Ordinary language is all right.
One could divide humanity into two classes:
those who master a metaphor, and those who hold by a formula.
Those with a bent for both are too few, they do not comprise a class.
'It is perhaps striking that from the moment the work becomes the search for art, from the moment it becomes literature, the writer increasingly feels the need to maintain a relation to himself. His feeling is one of extreme repugnance at losing his grasp upon himself in the interests of that neutral force, formless and bereft of any destiny, which is behind everything that gets written. This repugnance, or apprehension, is revealed by the concern, so characteristic of many authors, to compose what they call their "journal." Such a preoccupation is far removed from the complacent attitudes usually described as Romantic. The journal is not essentially confessional; it is not one's own story. It is a memorial. What must the writer remember? Himself: who he is when he isn't writing, when he lives daily life, when he is alive and true, not dying and bereft of truth. But the tool he uses in order to recollect himself is, strangely, the very element of forgetfulness: writing. That is why, however, the truth of the journal lies not in the interesting, literary remarks to be found there, but in the insignificant details which attach it to daily reality. The journal represents the series of reference points which a writer establishes in order to keep track of himself when he begins to suspect the dangerous metamorphosis to which he is exposed. It is a route that remains viable; it is something like a watchman's walkway upon ramparts: parallel to, overlooking, and sometimes skirting around the other path—the one where to stray is the endless task. Here true things are still spoken of. Here, whoever speaks retains his name and speaks in this name, and the dates he notes down belong in a shared time where what happens really happens. The journal—this book which is apparently altogether solitary—is often written out of fear and anguish at the solitude which comes to the writer on account of the work.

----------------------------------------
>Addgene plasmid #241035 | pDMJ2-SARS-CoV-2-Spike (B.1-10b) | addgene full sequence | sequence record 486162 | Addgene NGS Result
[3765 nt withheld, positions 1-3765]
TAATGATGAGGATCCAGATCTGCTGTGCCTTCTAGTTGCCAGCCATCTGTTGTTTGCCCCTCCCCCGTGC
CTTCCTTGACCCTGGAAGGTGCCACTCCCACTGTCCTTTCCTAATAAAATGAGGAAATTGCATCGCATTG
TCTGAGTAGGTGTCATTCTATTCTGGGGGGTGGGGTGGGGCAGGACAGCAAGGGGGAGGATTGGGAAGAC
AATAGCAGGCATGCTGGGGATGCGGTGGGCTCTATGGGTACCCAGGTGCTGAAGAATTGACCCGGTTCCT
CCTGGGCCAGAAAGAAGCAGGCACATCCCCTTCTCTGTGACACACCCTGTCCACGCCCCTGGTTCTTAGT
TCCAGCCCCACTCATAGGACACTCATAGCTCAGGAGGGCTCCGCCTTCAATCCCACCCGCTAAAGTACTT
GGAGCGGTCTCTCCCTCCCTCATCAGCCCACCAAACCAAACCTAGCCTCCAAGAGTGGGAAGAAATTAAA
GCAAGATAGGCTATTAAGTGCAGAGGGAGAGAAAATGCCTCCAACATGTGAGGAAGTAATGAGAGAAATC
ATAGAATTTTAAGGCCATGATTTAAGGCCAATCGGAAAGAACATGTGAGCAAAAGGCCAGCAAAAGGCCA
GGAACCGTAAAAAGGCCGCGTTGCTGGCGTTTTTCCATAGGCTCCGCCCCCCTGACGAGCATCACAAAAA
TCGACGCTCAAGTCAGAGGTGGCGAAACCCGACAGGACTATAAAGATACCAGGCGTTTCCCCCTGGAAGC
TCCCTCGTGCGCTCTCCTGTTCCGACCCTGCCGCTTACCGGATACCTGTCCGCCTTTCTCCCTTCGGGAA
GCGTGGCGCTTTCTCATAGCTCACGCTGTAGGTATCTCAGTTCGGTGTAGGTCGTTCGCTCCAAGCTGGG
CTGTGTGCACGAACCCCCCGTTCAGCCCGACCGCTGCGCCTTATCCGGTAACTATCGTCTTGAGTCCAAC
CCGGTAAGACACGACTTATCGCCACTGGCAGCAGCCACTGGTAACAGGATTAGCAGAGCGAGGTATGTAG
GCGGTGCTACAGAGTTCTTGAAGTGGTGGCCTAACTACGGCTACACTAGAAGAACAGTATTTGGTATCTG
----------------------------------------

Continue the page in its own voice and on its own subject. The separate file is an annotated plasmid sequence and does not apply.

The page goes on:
The recourse to the journal indicates that he who writes doesn't want to break with contentment. He doesn't want to interrupt the propriety of days which really are days and which really follow one upon the other. The journal roots the movement of writing in time, in the humble succession of days whose dates preserve this routine. Perhaps what is written there is already nothing but insincerity; perhaps it is said without regard for truth. But it is said in the security of the event. It belongs to occupations, incidents, the affairs of the world—to our active present. This continuity is nil and insignificant, but at least it is irreversible. It is a pursuit that goes beyond itself toward tomorrow, and proceeds there definitively.
The journal indicates that already the writer is no longer capable of belonging to time through the ordinary certainty of action, through the shared concerns of common tasks, of an occupation, through the simplicity of intimate speech, the force of unreflecting habit. He is no longer truly historical; but he doesn't want to waste time either, and since he doesn't know anymore how to do anything but write, at least he writes in response to his everyday history and in accord with the preoccupations of daily life. It happens that writers who keep a journal are the most literary of all, but perhaps this is precisely because they avoid, thus, the extreme of literature, if literature is ultimately the fascinating realm of time's absence.'
An example is nothing without its implications.